The Afghan Air Campaign Heats Up
By Taylor Marvin
General Petraeus is ramping up the air campaign in Afghanistan. From Noah Shachtman:
“Since Gen. David Petraeus took command of the war effort in late June, coalition aircraft have flown 2,600 attack sorties. That’s 50% more than they did during the same period in 2009. Not surprisingly, civilian casualties are on the rise, as well.”
This is a major change of strategy. Under Petraeus’ predecessor General McCrystal’s air strikes were severely limited in an effort to avoid the Afghan civilian casualties that undermine the legitimacy of the central government and enfranchise the message of extremists. This is also a personal shift for Petraeus- after assuming command of the NATO effort in Afghanistan he affirmed that he would keep the restrictive rules of engagement, despite their lack of popularity among ground troops.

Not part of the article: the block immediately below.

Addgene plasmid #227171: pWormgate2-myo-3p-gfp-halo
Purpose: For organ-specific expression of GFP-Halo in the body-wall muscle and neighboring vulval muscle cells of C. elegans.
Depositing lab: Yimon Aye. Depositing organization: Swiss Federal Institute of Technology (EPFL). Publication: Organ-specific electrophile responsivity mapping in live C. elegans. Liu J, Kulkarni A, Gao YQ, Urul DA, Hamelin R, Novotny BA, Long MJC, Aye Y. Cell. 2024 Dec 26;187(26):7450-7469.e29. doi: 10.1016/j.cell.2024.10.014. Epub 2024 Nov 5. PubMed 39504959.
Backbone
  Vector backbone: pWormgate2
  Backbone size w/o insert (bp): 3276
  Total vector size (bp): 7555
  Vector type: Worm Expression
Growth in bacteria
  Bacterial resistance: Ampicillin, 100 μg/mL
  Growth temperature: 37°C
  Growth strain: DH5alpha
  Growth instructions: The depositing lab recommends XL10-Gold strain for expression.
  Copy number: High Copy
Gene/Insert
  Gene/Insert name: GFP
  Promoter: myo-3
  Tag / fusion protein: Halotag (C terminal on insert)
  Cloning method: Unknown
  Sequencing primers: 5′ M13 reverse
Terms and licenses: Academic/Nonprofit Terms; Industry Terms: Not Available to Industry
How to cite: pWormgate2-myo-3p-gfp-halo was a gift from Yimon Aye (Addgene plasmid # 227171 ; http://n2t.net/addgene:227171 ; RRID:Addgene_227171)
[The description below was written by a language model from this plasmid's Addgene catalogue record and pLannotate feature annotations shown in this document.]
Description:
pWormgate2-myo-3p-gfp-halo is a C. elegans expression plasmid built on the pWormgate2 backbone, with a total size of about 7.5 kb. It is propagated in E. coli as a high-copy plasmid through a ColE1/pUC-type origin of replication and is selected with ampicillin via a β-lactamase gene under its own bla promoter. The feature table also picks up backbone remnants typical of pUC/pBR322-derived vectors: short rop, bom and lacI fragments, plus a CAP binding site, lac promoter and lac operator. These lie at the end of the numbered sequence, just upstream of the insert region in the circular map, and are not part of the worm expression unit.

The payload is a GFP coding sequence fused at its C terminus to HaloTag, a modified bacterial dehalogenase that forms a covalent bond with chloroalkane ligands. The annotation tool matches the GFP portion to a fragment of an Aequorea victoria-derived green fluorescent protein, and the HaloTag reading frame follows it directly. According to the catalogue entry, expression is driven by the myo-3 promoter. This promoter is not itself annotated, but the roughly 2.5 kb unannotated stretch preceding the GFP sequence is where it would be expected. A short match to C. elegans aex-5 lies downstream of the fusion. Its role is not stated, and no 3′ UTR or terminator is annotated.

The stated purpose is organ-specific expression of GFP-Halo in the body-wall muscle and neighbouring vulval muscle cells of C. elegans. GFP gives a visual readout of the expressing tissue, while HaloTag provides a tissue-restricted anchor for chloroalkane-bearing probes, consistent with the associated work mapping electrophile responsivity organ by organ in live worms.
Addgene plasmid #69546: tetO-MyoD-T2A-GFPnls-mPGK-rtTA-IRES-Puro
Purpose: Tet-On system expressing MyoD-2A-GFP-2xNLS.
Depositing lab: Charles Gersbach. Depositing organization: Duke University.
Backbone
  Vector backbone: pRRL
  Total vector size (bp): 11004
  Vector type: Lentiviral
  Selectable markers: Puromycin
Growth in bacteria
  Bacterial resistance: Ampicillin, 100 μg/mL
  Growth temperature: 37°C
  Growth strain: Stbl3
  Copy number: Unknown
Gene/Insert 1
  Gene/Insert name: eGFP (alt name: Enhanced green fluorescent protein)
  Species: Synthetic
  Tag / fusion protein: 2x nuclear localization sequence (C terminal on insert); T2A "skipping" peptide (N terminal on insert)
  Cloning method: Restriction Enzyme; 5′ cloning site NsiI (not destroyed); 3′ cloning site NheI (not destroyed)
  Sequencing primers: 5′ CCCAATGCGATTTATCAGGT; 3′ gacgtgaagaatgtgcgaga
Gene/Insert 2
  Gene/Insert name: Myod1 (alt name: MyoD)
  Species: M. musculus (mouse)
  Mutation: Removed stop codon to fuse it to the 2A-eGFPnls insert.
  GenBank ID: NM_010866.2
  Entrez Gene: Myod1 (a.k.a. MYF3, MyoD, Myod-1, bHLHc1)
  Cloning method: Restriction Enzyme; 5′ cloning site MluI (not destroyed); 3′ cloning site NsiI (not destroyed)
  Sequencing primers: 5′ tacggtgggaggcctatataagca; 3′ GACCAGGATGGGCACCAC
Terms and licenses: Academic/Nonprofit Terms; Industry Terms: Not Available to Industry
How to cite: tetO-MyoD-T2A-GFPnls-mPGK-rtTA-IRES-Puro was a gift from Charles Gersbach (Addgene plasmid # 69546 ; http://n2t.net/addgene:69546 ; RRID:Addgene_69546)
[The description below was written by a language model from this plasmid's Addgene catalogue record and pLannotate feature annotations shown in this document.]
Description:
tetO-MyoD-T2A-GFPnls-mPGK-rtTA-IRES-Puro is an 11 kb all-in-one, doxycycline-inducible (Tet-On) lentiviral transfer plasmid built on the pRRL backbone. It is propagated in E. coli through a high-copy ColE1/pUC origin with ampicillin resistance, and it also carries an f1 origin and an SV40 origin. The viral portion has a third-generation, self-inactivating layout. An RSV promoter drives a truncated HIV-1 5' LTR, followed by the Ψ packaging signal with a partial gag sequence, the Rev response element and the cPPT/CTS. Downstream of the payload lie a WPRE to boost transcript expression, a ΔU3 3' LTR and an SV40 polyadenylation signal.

Why the change in strategy? Most observers believe that Petraeus’ shift back towards a strategy of overwhelming force and away from the complexities of counterinsurgency is an attempt to force Taliban commanders towards a negotiated peace with the central government in anticipation of the looming US withdrawal from the country. Whether this will be effective is uncertain. Despite recent losses the Taliban remain firmly in control of the Afghan status quo- if the United States withdraws without significantly altering the country’s current state the Taliban will eventually regain power, and massive bombing campaigns can’t change that. Additionally, this shift hints at desperation within the US war effort. The Obama administration has made it clear that it desperately wants the situation in Afghanistan stabilized enough to at least allow for a dignified US withdrawal in 2011. However, the escalation of the air campaign seems unlikely to accomplish this. If past experience is any guide air power isn’t related to victory in an asymmetrical war. During the closing days of the Vietnam War the US tried a similar strategy, and while the massively destructive Operation Linebacker II did succeed in forcing the North Vietnamese leadership into accepting the concessions that allowed for a US withdrawal it did little to damage North Vietnamese military prowess over the south or incentive to continue fighting. Of course these two situations are vastly different. While Linebacker II targeted a sovereign nation with clear motive to protect its national assets the Taliban have no such incentive. Additionally, In fact, because every civilian death in Afghanistan strengthens the ideological draw of the Taliban the continued air campaign could serve to strengthen their position, not weaken it. It seems at this point that that’s a risk Obama and his commanders are willing to take. They’re out of options.